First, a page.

The Zen of Boondocking Part VI: Water

author image

March 12, 2011

By Bob Difley

thirsty2We finished with electricity in last week’s blog and now move on to potable (drinking) water, a natural resource that will limit your consecutive boondocking days unless you are Moses and can strike a stone with a rod and water gushes forth.

If you run out of water you can’t make coffee, spaghetti, or jello,  brush your teeth, flush your toilet, wash and rinse dishes, shower,  or have a nice cold glass of it. In fact, you are probably so used to just turning the spigot that until nothing but a drop or two dribbles out do you realize how thirsty you are.

That’s why boondockers have to plan, curbing the natural instinct (and wasteful habit) of unconsciously turning on the spigot without thought. It’s the same as flicking on the light switch and not considering the amps fleeing your batteries. You don’t have to be paranoid about it, but if you adopt the habit of thinking about the consequences of  your actions, it becomes much easier–almost second nature–to mentally monitor your resources. And, of course, there’s your water level gauge for you techies.

There are basically two rules for managing your drinking water: carry more, use less. Carrying more is the easy part. There are a variety of ways to carry additional water and can be loaded into your tow or toad for a water run without having to move your rig:

  • One gallon plastic jugs – cheap, disposable or refillable, stow several in nooks and crannies
  • 2 1/2 gallon containers with a spigot – found in supermarkets, handy on a counter or picnic table for drinking
  • reusable five-gallon collapsible containers –  fold flat and stow easily when empty and can be used with the spigot or poured into the water tank
  • five-gallon sun showers – fill with water from any source and shower au naturale by hanging from a tree
  • six-gallon Jerry jugs – pour spout helps pour into water tank.  Also strong arms.
  • 45-gallon water bladders from Camping World – lots of extra water. Use with small 12-volt water pump to pump into water tank.

Use less. This is the harder part–breaking or adjusting old wasteful habits and adopting new conservative ones. But you can do it, and they will become second nature before you finish grousing about them. So . . . here are several ways to cut down on your water habit and extend your boondocking time:

  • Take Navy showers – Turn water on, wet down–only enough to get wet, turn water off, soap up, turn water on, rinse–only enough to wash soap off, turn water off.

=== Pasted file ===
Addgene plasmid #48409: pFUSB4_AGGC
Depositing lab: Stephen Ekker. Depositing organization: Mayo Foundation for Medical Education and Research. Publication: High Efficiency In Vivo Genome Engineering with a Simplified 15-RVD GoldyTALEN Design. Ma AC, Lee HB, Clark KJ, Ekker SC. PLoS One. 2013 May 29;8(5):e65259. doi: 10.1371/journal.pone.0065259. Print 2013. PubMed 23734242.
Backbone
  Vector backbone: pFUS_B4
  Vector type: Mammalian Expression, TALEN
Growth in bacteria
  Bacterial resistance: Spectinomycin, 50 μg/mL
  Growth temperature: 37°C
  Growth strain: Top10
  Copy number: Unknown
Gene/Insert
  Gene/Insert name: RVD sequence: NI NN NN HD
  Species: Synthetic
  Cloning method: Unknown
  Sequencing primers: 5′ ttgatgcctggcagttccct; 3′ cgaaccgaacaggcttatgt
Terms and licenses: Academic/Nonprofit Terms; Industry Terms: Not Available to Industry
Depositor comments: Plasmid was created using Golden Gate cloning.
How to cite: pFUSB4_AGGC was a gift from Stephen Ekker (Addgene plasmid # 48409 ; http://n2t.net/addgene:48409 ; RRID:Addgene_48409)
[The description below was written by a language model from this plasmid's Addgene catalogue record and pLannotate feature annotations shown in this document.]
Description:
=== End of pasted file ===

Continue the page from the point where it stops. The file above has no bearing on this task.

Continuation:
• Save warmming-up water – Collect in plastic bucket or dishpan while shower warms up. Use to flush toilet, wash dishes.
  • Use a half glass of water when brushing teeth, not continuous flow.
  • Use dishwashing rinse water to flush toilet.
  • Wipe the food off your dirty dishes and from pots and pans with paper towels. It will take less water to wash and rinse them, and food bits will not end up in your gray water tank creating unpleasant odors.
  • Wash dishes with just a small bowl of soapy water and a sponge or rag, then rinse them all at once in a plastic tub. Running water is a no-no.

There are more ways to conserve water usage, be creative and inventive, but the most useful tip is to be conscious of your water usage. Awareness = efficiency.

Leave a Reply

8 comments

  1. Allison H

    Bob, wash & rinse your dishes the way my grandmother did (and I do today).

    First, wipe carefully, as you mentioned (Grandma did it with a piece of bread, later given to the chickens).
    Use a wet, soapy sponge to wash,( no washwater)
    Boil some water in your tea kettle; carefully hold your first dish over your dishpan (tongs are good), rinse carefully with a small amount of the boiling water; catch water in dishpan. Dip second dish in dishpan, then rinse with fresh boiling water, repeat for the rest of your dishes.

    Your dishes will be well sanitized and dry almost instantly. Only takes a few cups of water to wash the dishes, and the grey tank doesn’t get nearly as stanky!

  2. butterbean carpenter

    Howdy Bob,
    Thanx, for good info… Who is crawling in the dunes??

    Smooth roads & balmy breezes!!!!

  3. Just wondering if you would write an article on why you full time in a travel versus a motorhome or fifth wheel

  4. Gary

    Great stuff, but don’t forget to tell people that the same (almost) applies to home use too. People tell me that they don’t waste water, yet it runs all the time for brushing teeth and washing dishes. This boondocking practice will help eneryone if used at home too.

  5. William Fincher

    Good words of wisdom.As one of your responders stated, water consevation should be a life style in all our homes r.v. s and at home and places we visit, roll on.

  6. Thomas Becher

    And after running out of water because of faith in our guages, I found there to be over 5 gals left in the tank that the pump can’t pick up. Need water go to the tank drain and get some.

  7. Bob, As you wrote about last fall other options are available to conserve water usage through integrated water conservation solutions. Plumbing in a relay, valve, and tubing from your shower hot water line back to your fresh water system creates a closed loop hot water circulator. No loss of fresh water while your waiting for the shower lines to warm up. To make it easy, my company sells the IHC (Insta-Hot Circulator kit) at usirv dot com. An additional, little more complex, solution is grey water recycling. Using your grey water tank to flush your toilet through filters and a pump will conserve fresh water and reduce the water level in your grey tank. It really solves two problems. We sell a kit for that as well called the TSK (Extend Your Stay Tank Saver kit). Hope this helps some of your readers.

  8. Ppl like you get all the barnis. I just get to say thanks for he answer.